Atypical antipsychotics are used to reduce relapses, decrease positive symptoms, and improve negative symptoms associated with schizophrenia.1 Unfortunately, due in part to the metabolic adverse-effect profile of atypical antipsychotics, adherence has been an increasing problem.
Decreased adherence poses a threat of relapse. On the other hand, the medications’ adverse effects may cause iatrogenic harm, including diabetes and other health issues related to weight gain. The Clinical Antipsychotic Trials of Intervention Effectiveness (CATIE) study showed that 30% of patients with schizophrenia treated with olanzapine (known for its weight gain effect) gained more than 7% of their body weight after starting the drug; other trials have shown an even greater effect.2
The weight gain effects of atypical antipsychotics on a younger population are even more alarming. In a study of patients with a psychiatric disorder aged 4 to 19 years, more than half gained more than 7% of their body weight while taking aripiprazole, risperidone, or quetiapine. A similar effect was found in 84% of patients after treatment with olanzapine for 12 weeks.3
In addition, meta-analysis of the association of atypical antipsychotics with diabetes showed that in young patients treated with clozapine, the risk of type 2 diabetes mellitus (T2DM) was double that in young patients treated with a typical antipsychotic.4 The underlying mechanisms for these effects are not understood. Among other causal factors may be the sedentary lifestyles of patients treated with antipsychotics.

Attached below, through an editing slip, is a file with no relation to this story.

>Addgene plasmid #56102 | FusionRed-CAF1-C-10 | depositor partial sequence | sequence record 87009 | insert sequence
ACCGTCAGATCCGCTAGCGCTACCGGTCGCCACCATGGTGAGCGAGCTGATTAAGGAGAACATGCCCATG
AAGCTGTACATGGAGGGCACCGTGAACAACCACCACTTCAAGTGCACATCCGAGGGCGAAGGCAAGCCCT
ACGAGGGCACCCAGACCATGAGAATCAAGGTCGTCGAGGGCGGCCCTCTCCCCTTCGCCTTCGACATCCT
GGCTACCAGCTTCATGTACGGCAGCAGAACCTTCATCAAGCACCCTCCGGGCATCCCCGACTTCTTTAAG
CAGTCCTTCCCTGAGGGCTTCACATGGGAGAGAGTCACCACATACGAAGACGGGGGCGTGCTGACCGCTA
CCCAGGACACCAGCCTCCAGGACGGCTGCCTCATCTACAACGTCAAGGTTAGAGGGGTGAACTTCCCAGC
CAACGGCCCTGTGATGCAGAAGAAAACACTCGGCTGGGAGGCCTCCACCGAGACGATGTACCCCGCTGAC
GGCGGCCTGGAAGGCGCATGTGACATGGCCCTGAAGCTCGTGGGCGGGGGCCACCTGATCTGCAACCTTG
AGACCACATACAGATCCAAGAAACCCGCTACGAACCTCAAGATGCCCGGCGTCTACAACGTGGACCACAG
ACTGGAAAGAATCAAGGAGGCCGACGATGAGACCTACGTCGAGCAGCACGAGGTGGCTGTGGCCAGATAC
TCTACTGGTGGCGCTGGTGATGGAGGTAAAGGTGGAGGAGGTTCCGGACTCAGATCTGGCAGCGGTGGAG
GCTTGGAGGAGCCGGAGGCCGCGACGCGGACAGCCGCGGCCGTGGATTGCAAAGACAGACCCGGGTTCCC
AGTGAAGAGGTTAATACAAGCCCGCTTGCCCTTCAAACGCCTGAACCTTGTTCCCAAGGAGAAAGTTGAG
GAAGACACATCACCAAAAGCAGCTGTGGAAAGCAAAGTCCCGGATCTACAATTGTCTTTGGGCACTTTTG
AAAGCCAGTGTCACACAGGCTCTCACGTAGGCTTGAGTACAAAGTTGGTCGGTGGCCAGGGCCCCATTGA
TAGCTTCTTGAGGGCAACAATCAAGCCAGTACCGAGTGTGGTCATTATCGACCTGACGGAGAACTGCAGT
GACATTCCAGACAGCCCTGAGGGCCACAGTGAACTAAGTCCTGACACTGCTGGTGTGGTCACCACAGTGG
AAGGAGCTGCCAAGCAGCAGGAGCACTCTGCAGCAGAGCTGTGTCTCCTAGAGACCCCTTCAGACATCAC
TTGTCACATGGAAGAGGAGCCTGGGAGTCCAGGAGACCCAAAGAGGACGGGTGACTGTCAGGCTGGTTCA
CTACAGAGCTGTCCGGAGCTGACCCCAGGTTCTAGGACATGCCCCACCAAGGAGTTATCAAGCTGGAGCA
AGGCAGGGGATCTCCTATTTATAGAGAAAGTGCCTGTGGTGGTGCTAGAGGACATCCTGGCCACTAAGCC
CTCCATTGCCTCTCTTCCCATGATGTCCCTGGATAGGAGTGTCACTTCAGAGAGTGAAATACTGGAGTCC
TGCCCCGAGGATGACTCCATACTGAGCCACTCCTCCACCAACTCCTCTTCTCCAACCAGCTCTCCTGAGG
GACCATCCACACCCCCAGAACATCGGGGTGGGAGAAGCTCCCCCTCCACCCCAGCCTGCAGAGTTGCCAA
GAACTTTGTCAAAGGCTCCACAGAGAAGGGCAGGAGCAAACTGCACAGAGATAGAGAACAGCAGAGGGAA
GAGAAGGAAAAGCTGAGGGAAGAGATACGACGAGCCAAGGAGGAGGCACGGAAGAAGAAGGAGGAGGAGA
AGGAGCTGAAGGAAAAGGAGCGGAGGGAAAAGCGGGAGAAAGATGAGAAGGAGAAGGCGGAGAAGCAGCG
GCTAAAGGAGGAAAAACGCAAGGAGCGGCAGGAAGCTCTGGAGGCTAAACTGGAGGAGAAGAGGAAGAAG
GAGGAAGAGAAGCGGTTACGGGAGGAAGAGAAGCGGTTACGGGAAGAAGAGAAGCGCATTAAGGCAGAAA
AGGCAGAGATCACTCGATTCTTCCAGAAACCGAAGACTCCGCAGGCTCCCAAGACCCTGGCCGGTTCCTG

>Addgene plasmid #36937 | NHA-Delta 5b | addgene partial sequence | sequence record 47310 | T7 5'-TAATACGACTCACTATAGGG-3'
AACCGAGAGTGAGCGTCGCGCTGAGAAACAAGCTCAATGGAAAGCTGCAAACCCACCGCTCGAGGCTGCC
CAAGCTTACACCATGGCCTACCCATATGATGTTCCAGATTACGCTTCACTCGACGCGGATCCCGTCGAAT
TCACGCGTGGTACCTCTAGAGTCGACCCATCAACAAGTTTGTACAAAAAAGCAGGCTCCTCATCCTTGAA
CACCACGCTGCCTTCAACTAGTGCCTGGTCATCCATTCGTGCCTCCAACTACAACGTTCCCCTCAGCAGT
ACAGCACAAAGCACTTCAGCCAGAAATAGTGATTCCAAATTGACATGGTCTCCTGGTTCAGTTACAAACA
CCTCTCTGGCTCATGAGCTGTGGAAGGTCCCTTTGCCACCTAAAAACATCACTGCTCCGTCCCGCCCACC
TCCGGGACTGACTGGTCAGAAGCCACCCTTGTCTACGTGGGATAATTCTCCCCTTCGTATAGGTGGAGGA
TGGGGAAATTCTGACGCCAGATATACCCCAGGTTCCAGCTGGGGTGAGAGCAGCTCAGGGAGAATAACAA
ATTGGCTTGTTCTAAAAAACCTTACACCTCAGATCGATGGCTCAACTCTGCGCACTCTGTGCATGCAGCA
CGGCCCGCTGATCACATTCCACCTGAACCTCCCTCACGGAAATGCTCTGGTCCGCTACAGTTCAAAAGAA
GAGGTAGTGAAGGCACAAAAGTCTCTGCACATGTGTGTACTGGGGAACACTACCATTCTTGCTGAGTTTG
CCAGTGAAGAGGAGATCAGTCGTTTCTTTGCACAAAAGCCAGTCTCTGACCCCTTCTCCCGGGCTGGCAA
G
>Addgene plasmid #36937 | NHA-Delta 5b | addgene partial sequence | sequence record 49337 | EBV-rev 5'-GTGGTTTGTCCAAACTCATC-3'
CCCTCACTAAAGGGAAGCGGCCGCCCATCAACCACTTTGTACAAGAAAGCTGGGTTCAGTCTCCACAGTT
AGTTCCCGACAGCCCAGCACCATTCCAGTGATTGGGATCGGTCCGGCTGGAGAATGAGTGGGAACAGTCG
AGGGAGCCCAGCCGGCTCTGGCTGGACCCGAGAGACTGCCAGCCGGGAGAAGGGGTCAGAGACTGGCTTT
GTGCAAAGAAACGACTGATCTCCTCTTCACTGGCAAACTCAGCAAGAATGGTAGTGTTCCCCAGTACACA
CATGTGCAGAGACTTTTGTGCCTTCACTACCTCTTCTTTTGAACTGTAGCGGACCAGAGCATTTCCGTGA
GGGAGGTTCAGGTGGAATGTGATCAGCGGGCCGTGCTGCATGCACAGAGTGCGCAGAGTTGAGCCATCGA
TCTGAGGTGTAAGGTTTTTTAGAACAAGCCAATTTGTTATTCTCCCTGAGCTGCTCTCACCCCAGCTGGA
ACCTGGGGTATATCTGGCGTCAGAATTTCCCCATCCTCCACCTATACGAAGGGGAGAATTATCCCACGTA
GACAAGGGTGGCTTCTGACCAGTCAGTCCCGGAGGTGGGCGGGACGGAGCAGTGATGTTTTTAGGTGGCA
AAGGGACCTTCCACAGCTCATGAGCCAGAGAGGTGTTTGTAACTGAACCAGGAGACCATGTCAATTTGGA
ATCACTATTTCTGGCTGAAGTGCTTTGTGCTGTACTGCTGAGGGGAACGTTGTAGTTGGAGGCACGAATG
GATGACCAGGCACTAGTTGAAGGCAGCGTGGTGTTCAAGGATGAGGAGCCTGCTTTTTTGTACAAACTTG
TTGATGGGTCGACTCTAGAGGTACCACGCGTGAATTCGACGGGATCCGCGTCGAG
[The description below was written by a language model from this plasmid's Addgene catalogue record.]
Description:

Atypical antipsychotics are also linked with increased appetite and decreased physical activity. The antagonism of histamine H1 causes sedation, and the antagonism of serotonin 2C receptors may down-regulate leptin-mediated satiety, leading to weight gain and insulin resistance.
Atypical antipsychotics reduce levels of heat shock protein 72 (Hsp72); decreased levels of Hsp72 produce metabolic symptoms. The primary function of Hsp72 is to act as a molecular chaperone that stabilizes protein conformation and controls transport of mutant proteins. This function has been shown to protect against insulin resistance, which may lead to ways of minimizing metabolic effects of atypical antipsychotics.
Metformin and lifestyle intervention. Metformin is a biguanide oral antidiabetic medication whose primary mechanism of action is suppression of gluconeogenesis by the liver. Metformin may decrease weight gain by inhibiting the degradation of glucagon-like peptide 1 (GLP-1), which results in appetite suppression.5
A 12-week, randomized, double-blind, placebo-controlled trial tested the efficacy of metformin (750 mg/d) alone and in combination with lifestyle intervention, in preventing weight gain and abnormal insulin sen-sitivity.6 The study included 128 patients who received olanzapine, clozapine, risperidone, or sulpiride, divided into 4 groups: metformin alone, lifestyle changes alone, the combination of the two, or placebo alone. The lifestyle interventions included in this study were diet, exercise, and a psychoeducational program.
Dr Khalafian is a Resident and Dr Tucker is Professor and Arnold and Bess Ungerman Endowed Chair in Psychiatry and Vice Chair of Education in the department of psychiatry and behavioral sciences at the University of Oklahoma Health Sciences Center, Oklahoma City. They report no conflicts of interest concerning the subject matter of this article.